Sacramento’s state-of-the-art $1 billion terminal will breathe new life into the Californian capital’s international airport when it opens today. The new facility replaces the old Terminal B to meet the growing demands of the expanding air travel industry and boost the airport’s potential to attract new flight routes and carriers.
The old terminal was built in 1947 when security checks were basically a matter of presenting a valid passport and ticket. The new Sacramento International Airport will have the latest high-tech security measures with whole-body backscatter x-ray scanners that display a chalk outline of the passenger.
The renovations were designed to cater for 16 million passengers per year, a figure which airport authorities expect to be reached over the next two decades.
The airport makeover has created around 2,400 jobs since construction began in 2008, when unemployment was sitting at close to 12% in Sacramento County due to the recession.
Since the recession, passenger numbers have dropped to around 9 million per year, some 2 million less than in 2008. It will take about five years for passenger numbers to reach the same levels as in 2008, according to county Airports Director G. Hardy Acree.
Airport Terminal Art Gallery
The 680,000 square feet hall will showcase some $6 million in public art, including a 56-foot red aluminum rabbit, suspended on wires, about to jump through a vortex in a suitcase below. "The rabbit's diving down to a suitcase, it's obvious you're supposed to go down there to retrieve your bags,” said Shelly Willis, director of the Sacramento Metropolitan Arts Commission, which organized the airport’s 12 art displays.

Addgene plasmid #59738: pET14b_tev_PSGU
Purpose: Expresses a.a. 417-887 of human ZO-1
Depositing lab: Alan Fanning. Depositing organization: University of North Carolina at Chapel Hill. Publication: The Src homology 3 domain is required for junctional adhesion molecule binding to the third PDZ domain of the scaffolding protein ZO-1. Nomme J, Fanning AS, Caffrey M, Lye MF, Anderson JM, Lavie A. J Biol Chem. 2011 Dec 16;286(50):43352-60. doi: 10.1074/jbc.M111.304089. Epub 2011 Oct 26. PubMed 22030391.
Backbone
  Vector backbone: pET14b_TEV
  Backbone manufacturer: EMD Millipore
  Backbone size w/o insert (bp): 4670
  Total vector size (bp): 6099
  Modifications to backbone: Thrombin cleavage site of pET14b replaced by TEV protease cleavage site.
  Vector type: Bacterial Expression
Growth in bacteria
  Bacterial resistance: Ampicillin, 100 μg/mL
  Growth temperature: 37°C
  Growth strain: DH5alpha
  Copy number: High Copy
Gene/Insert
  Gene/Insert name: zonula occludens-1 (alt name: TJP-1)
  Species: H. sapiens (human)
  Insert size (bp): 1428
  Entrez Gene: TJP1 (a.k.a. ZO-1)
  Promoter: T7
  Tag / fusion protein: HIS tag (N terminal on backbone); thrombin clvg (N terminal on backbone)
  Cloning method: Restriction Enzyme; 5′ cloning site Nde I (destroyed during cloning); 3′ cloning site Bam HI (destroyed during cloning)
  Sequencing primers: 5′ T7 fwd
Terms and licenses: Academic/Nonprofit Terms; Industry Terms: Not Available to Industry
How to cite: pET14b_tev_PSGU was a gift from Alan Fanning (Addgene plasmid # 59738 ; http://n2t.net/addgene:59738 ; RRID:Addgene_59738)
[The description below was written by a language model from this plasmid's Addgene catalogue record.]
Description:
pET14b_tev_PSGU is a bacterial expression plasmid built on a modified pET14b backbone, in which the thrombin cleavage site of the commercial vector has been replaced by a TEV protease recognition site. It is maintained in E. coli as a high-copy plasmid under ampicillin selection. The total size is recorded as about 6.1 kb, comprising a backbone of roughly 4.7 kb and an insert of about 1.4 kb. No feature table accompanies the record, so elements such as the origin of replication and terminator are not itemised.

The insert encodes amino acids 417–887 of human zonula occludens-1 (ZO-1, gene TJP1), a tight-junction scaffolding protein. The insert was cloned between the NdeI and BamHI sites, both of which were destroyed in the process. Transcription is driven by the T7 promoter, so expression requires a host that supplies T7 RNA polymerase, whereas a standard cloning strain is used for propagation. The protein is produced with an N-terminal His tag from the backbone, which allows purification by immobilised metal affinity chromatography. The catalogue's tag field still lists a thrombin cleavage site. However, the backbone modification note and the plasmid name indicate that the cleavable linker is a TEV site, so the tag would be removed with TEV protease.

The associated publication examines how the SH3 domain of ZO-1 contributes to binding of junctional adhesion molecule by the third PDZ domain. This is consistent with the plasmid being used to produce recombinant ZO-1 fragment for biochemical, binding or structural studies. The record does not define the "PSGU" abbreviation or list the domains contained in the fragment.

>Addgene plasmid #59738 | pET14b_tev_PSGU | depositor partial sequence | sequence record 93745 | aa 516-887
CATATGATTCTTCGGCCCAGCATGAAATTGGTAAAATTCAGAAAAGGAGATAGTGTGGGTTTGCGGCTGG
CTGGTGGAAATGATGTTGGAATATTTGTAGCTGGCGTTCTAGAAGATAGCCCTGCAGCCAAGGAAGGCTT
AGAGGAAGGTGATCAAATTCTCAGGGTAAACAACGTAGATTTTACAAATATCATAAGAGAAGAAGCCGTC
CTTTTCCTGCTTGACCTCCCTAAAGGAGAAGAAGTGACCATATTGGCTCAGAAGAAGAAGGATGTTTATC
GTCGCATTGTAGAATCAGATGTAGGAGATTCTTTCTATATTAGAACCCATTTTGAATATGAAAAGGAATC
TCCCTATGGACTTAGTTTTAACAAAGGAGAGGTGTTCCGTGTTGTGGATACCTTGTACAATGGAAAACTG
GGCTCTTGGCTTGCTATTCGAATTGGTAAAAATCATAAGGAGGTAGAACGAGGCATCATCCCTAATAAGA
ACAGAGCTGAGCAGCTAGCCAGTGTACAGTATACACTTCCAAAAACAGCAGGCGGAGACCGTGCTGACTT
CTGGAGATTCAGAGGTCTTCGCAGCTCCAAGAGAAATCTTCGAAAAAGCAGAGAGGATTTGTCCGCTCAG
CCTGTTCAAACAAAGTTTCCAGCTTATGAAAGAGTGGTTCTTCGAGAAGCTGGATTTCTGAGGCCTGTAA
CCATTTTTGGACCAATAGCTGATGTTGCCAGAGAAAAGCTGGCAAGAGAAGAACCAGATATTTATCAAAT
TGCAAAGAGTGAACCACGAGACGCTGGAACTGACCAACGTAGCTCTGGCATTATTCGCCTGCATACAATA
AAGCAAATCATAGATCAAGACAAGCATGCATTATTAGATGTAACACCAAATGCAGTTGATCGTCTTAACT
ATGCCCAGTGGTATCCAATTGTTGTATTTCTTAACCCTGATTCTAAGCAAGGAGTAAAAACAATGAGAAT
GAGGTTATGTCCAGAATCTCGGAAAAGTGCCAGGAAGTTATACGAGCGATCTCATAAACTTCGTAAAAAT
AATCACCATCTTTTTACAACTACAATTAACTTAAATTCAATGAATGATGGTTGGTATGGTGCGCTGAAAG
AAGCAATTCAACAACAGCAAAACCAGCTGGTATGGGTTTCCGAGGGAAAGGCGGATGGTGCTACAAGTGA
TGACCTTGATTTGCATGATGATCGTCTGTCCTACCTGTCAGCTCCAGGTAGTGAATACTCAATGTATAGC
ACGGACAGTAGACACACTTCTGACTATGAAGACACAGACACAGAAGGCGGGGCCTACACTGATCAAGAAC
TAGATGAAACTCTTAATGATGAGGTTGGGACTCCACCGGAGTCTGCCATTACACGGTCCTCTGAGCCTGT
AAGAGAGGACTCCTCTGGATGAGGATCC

The cost of the new terminal will be borne by passengers and airlines at Sacramento International, the fifth biggest airport in California and the 39th biggest in the United States.
Parking fees and a $4.50 air travel surcharge will reimburse around half of the costs, with another quarter coming in the form of fees from carriers who operate flights to and from the airport. The remaining expenses are expected to be recovered from various sources including government contributions, car rental companies and shopping and eating facilities in the terminal.
Carriers are trying to renegotiate the hike in passenger fees with Southwest Airlines, Sacramento airport’s main carrier, protesting at the jump in fees from its 2008 figure of $6.05 per person to $16.15 in 2012.
Southwest’s 2013 fee is expected to rise again to $19.67.
Key Facts – Sacramento Airport Investment (source: AP)
- Construction costs will total $1 billion, after being scaled back from almost $1.3 billion
- $8 million in total was spent on the 12 art displays, with $6 million for the art pieces and $2 million as down payment for future maintenance.
- In 2010, 9 million passengers used Sacramento International Airport; that figure is expected to increase to 16 million passengers over the next 20 years.
- Some 147 flights depart from Sacramento airport each day.